Kazakhstan: Red Crescent provides emergency help in the wake of devastating floods
Assel Tastanova, International Federation, Almaty
Following an initial emergency operation to provide immediate assistance to thousands of people left destitute and homeless after devastating floods hit southern Kazakhstan last month, the Red Crescent has identified 370 particularly vulnerable families, (almost 2,000 people) who are still in extreme need of support. These are primarily families with many children, single-parent families, pensioners, and disabled people, whose basic needs include shelter, food, household items such as bed sheets, mattresses, cooking sets, hygiene articles, candles and basic first aid items.
In order to support the rapid distribution of this assistance to these vulnerable groups by the Red Crescent of Kazakhstan, the International Federation released 200,000 Swiss francs (EUR 125,000/USD 190,300) from its Disaster Relief Emergency Fund (DREF). This second phase of the operation will start in a few next days, and will last over the next three months.
Southern Kazakhstan, the country's most densely populated region, has experienced the worst flooding in 50 years. On 20 February, the combination of heavy rains and rapidly melting snow caused floods which left 1 person dead, nearly 13,000 people in 24 settlements in the Sary-Agash, Ordabasyn and Aryss rayons homeless, and destroyed or damaged more than 2,600 houses, 8 schools, two medical centres, many bridges and roads. People lost their cattle, poultry and food reserves and electricity is in short supply.
In addition, agricultural lands were covered with a layer of clay and sand, preventing any planting this spring and, consequently, any future harvests. Most families make their living from agriculture and cattle breeding in this farming region, so this is a major setback.
'After the heavy rains, the walls of our house collapsed. We were left roofless,' explains a member of the Nikitins family whose house is located on the outskirts of the city of Shymkent. 'Now we are living in a temporary dwelling without heating. We warm ourselves with a small stove.' The sanitary situation is getting worse, with increasing cases of respiratory infections and stomach ailments.
This is the first disaster of such a magnitude in 50 years, and people were not prepared for the devastating flood waters. At the outset, the authorities immediately undertook an emergency operation, forming rescue teams and evacuating the affected population, with the active participation of Red Crescent staff and volunteers. People were moved to sanatoriums, schools and other nearby public buildings or were accommodated with relatives and friends.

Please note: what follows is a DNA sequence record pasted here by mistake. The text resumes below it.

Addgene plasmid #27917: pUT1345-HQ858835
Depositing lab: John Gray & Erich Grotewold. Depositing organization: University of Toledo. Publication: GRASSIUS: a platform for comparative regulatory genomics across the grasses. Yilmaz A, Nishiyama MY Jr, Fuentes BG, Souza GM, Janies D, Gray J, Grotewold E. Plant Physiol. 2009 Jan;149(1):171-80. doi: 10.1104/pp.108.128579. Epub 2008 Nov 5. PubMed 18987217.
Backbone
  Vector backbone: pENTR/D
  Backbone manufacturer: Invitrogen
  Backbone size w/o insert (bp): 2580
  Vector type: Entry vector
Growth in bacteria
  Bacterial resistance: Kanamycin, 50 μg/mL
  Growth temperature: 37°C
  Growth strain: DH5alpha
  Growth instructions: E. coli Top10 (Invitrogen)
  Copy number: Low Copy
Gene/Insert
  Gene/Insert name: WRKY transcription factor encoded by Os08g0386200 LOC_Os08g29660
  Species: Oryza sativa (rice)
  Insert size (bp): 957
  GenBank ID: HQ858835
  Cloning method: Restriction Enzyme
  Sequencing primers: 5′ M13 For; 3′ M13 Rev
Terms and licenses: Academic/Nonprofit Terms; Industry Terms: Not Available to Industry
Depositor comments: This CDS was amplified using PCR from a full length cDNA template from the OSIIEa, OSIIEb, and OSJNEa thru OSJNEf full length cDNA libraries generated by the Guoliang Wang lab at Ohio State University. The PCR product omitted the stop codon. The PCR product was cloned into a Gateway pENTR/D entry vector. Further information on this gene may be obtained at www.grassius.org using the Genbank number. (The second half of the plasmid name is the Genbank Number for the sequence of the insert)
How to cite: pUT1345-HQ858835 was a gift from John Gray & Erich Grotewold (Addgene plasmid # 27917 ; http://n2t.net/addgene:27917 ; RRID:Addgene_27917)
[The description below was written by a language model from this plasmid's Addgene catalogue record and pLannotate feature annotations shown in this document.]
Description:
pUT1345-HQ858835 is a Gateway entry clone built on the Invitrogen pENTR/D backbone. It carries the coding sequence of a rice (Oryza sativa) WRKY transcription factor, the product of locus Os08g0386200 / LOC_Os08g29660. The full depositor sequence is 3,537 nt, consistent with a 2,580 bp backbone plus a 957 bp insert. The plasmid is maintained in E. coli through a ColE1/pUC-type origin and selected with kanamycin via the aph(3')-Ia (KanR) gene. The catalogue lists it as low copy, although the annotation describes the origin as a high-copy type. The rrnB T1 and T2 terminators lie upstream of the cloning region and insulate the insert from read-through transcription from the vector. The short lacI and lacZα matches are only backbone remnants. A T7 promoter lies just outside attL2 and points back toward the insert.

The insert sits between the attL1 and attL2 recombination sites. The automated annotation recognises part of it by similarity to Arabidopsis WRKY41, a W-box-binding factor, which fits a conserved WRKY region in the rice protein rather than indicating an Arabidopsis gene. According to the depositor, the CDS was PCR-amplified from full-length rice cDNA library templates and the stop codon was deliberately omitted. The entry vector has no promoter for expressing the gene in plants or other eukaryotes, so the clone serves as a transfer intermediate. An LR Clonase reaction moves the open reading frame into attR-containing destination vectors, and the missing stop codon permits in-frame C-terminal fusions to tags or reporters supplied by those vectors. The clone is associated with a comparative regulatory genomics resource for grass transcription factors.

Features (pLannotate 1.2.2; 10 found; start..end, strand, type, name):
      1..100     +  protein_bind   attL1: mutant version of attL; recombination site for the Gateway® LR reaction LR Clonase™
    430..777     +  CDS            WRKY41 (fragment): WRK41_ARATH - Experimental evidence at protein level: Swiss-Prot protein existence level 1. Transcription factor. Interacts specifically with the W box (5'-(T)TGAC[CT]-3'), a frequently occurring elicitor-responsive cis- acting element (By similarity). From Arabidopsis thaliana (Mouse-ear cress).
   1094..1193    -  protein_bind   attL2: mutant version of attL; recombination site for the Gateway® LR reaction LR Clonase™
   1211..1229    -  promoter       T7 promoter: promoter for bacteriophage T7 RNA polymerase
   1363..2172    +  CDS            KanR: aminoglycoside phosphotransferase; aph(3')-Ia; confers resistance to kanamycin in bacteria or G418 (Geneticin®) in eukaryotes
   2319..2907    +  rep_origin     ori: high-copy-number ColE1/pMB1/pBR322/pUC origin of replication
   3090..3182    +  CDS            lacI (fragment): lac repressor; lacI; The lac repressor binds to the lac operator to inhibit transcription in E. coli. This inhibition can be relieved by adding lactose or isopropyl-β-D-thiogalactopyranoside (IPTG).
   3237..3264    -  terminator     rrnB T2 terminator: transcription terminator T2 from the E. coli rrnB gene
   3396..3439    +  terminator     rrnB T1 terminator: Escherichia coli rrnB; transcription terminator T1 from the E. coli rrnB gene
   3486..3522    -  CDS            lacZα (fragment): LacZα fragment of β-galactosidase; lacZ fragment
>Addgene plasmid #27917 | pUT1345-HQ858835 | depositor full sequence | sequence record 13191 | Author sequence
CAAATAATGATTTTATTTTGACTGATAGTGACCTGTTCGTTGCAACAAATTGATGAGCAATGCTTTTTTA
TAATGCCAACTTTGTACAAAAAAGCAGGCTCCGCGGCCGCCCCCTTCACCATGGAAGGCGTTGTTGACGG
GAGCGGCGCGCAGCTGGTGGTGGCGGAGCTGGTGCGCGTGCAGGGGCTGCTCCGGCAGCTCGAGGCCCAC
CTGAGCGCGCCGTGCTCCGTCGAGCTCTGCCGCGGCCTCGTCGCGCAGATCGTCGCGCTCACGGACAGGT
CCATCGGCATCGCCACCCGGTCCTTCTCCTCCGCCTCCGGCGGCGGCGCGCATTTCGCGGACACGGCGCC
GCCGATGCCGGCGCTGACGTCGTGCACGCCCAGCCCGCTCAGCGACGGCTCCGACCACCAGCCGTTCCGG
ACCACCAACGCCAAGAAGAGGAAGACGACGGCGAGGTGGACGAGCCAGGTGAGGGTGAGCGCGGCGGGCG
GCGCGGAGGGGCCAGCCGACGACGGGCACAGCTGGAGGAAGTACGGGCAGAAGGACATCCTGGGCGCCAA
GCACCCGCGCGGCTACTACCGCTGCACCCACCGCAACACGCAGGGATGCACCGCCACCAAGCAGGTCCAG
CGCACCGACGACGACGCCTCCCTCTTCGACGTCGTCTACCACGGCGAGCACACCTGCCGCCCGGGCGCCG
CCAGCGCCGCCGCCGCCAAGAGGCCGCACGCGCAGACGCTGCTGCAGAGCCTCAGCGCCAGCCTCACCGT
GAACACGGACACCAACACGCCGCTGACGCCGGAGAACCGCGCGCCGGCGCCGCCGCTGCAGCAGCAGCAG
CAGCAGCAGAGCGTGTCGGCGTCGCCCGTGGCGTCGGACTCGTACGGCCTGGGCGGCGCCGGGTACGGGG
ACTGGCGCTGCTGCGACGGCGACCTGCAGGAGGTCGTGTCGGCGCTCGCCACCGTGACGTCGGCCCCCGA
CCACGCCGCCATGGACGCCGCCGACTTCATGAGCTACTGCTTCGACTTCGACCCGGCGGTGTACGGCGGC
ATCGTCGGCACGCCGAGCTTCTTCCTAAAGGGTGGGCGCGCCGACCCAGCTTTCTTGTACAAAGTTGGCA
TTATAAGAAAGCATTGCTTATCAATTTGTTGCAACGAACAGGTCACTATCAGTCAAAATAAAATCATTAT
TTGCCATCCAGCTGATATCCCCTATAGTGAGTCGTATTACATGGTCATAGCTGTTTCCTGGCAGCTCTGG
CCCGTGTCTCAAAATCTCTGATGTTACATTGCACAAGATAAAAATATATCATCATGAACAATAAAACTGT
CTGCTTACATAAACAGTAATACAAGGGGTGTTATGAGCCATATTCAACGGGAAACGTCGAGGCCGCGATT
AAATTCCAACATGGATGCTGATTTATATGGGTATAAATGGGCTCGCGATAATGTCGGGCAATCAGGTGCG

'When we were distributing assistance to the affected people, I cooked for our volunteers, and talked to people who came for assistance. I can say I provided psychological support to those who suffered a lot,' says Nurbibi, a Red Crescent volunteer.
Volunteers and staff of the Red Crescent's South Kazakhstan branch in Chimkent were immediately mobilized to take part in rescue and evacuation activities. They also delivered food, shoes, clothing and other relief goods to the affected population, as well as vital psychological assistance.
'I saw a tragedy in reality. Distributing humanitarian assistance and seeing the affected people, I felt what it means to become homeless,' adds Karibzhan, another Red Crescent volunteer engaged in response activities at the scene of the disaster.
The Red Crescent of Kazakhstan made a preliminary assessment of needs during the first days of the disaster. The most vulnerable people in the affected areas have been provided with shoes, clothing, bed linen and food from Red Crescent branch stocks. Additional humanitarian assistance was delivered from the Red Crescent warehouse in Almaty on 4 March, including beds, water containers, clothing and sleeping bags. Information sessions on preparedness for floods will also be conducted for the general population, as there is a strong risk of further flooding over the coming weeks.
Assessments continue, and it is likely that the number of vulnerable people who will need more assistance over the coming months may rise, as many of them have lost not only their food stocks, but also their means of subsistence.